Next week, Microsoft and Epic will ship Gears of War for Windows, an XP- and Vista-compatible version of what is, still, the best-selling Xbox 360 game of all time. While it's likely that Halo 3 will soon eclipse that milestone, the significance and success of Gears cannot be understated. As I noted in my Gears of War for Xbox 360 review, this game offers one of the most immersive experiences I've ever seen in a video game, right on par with Half-Life 2 (arguably the greatest single player game of all time) and Bioshock, an over-hyped but still impressive title. Gears multiplayer, of course, is far less successful: In fact, it might just be one of the most miserable multiplayer experiences ever, given how good singler player is.

So here we are a year later, and Epic has ported its most successful game of all time to the PC. I've been playing Gears for Windows for the past few days, and while that's not enough time to arrive at a final score for the game, I thought I'd supply a few first impressions ahead of my full review, along with some screenshots.

Installation and configuration. Sadly, Gears for Windows is a poster child for the simplicity of console-based gaming. Whereas the worst experience you're ever going to have on the Xbox 360 involves having to wait 30 seconds while a software update is applied, the process of installing Gears for Windows can be horrifically painful. I was prompted to fix three issues in my system, related to Vista and device drivers, before the game would even start, a process that required two reboots. Yikes.

System requirements. Gears for Windows requires some heady hardware: In Vista, you must have a 3.7 Windows Experience Index (WEI) score just to play the game, which shuts out most laptops, and it recommends a 5.0 (!!!), which shuts out most desktops. My own system scores a lowly 4.6 thanks to a mid-level graphics card, and I was forced to seriously detune the graphics in order to play the game with respectable frame rates.

Graphics and sound. Assuming your system is up to snuff, the Gears experience is almost identical to that of the Xbox 360 version. It starts up in a 720p mode to match the Xbox 360 (1280 x 720), and you're free to try that or adjust it down as needed. (Or up, all the way to 1920 x 1200.) I had to go down, but it still looks fine. Note that Gears for Windows supports DirectX 10 as well, which should dramatically improve the graphics. (I don't have DX10-compliant hardware here at this point.)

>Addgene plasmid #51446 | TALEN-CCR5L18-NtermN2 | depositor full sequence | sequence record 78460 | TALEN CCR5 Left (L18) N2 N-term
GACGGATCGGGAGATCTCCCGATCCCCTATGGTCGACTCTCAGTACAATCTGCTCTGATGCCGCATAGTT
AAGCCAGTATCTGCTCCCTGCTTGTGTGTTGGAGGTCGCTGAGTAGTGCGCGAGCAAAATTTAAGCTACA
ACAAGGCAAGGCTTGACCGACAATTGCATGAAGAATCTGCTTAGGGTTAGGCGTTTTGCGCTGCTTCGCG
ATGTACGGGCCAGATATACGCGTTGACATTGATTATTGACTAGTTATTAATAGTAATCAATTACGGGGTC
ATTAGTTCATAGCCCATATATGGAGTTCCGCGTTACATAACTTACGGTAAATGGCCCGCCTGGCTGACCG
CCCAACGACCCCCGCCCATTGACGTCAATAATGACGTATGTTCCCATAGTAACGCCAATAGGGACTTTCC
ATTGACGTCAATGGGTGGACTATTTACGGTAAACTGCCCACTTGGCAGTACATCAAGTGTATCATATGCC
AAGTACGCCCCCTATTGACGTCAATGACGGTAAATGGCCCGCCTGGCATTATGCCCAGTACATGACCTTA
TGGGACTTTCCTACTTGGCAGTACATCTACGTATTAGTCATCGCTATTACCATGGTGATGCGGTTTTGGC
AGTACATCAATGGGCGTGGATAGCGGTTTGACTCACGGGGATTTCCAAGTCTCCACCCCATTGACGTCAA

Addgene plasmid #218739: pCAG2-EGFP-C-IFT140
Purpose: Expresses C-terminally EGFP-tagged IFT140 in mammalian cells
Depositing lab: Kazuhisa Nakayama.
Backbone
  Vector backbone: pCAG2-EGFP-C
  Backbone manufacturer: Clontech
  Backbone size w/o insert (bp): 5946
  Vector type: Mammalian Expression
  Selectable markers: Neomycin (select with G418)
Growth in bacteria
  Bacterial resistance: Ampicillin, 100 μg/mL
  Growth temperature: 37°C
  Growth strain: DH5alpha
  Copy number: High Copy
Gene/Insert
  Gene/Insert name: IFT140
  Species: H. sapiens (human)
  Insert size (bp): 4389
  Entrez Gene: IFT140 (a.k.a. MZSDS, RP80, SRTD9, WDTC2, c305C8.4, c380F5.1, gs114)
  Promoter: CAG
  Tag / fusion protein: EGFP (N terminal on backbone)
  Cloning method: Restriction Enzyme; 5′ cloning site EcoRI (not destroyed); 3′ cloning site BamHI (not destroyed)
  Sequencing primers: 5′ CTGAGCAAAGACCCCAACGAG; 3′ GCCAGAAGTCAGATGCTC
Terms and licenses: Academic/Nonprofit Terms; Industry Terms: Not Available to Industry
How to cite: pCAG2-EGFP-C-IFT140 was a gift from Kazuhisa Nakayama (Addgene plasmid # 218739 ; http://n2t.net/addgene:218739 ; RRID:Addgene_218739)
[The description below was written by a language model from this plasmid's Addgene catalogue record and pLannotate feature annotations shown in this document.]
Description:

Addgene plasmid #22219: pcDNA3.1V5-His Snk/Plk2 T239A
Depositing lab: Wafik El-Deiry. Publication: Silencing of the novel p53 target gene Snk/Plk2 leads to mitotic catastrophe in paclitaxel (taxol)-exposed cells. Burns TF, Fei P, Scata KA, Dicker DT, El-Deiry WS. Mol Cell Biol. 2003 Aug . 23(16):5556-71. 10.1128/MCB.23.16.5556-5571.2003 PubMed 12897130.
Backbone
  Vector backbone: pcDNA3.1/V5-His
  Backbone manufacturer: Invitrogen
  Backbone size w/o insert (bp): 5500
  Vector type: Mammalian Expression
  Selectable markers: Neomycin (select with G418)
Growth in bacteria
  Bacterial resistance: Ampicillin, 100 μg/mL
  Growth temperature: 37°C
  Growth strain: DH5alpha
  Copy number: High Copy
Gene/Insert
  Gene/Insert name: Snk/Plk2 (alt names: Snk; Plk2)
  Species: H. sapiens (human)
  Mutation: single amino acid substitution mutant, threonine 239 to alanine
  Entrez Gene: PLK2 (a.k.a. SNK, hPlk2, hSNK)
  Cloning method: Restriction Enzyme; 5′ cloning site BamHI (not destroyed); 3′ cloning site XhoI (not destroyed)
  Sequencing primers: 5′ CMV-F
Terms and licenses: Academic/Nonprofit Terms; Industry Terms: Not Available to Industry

Controller. I opted to plug in a wired Xbox 360 controller in order to make it as close to the Xbox 360 experience as possible. It works: Gears for Windows plays just like the Xbox 360 version.

Achievements. Unlike Shadowrun, which is available in both Windows and Xbox 360 versions, Gears for Windows actually includes a full slate of 1000 Achievement points, meaning you run the rack on both versions of the game and double your points. I plan to do just that.

Windows/Xbox 360 cross-platform play. Unlike Shadowrun, but like Halo 2 for Windows Vista, you cannot jump into Xbox 360 matches with Gears for Windows. And vice versa. This game stands on its own: If you want to play online, you will play against other Windows gamers.

What's new? In what I think is a nice touch, Epic has added a number of new experiences to the PC version of Gears. The single player campaign includes five new chapters, expanding the story beyond what was seen in the 360 version. (This includes the long-awaited showdown with the Brumack monster that figured prominently in pre-release videos of Gears for the 360.) There are also three new multiplayer maps and, most important, a new multiplayer mode, King of the Hill, which should be immediately familiar to any online deathmatch fans. Epic is also packaging in a game editor called the Unreal Editor so that aspiring game makers can create their own Gears multiplayer levels.

So is it any good? If you're a Windows gamer and haven't experienced Gears of War yet, you need to run out and get this title now, assuming of course your hardware has the needed punch. I'll post a full review after I've finished the single player campaign and sampled the new multiplayer modes. But my preliminary prognosis is guarded but very positive.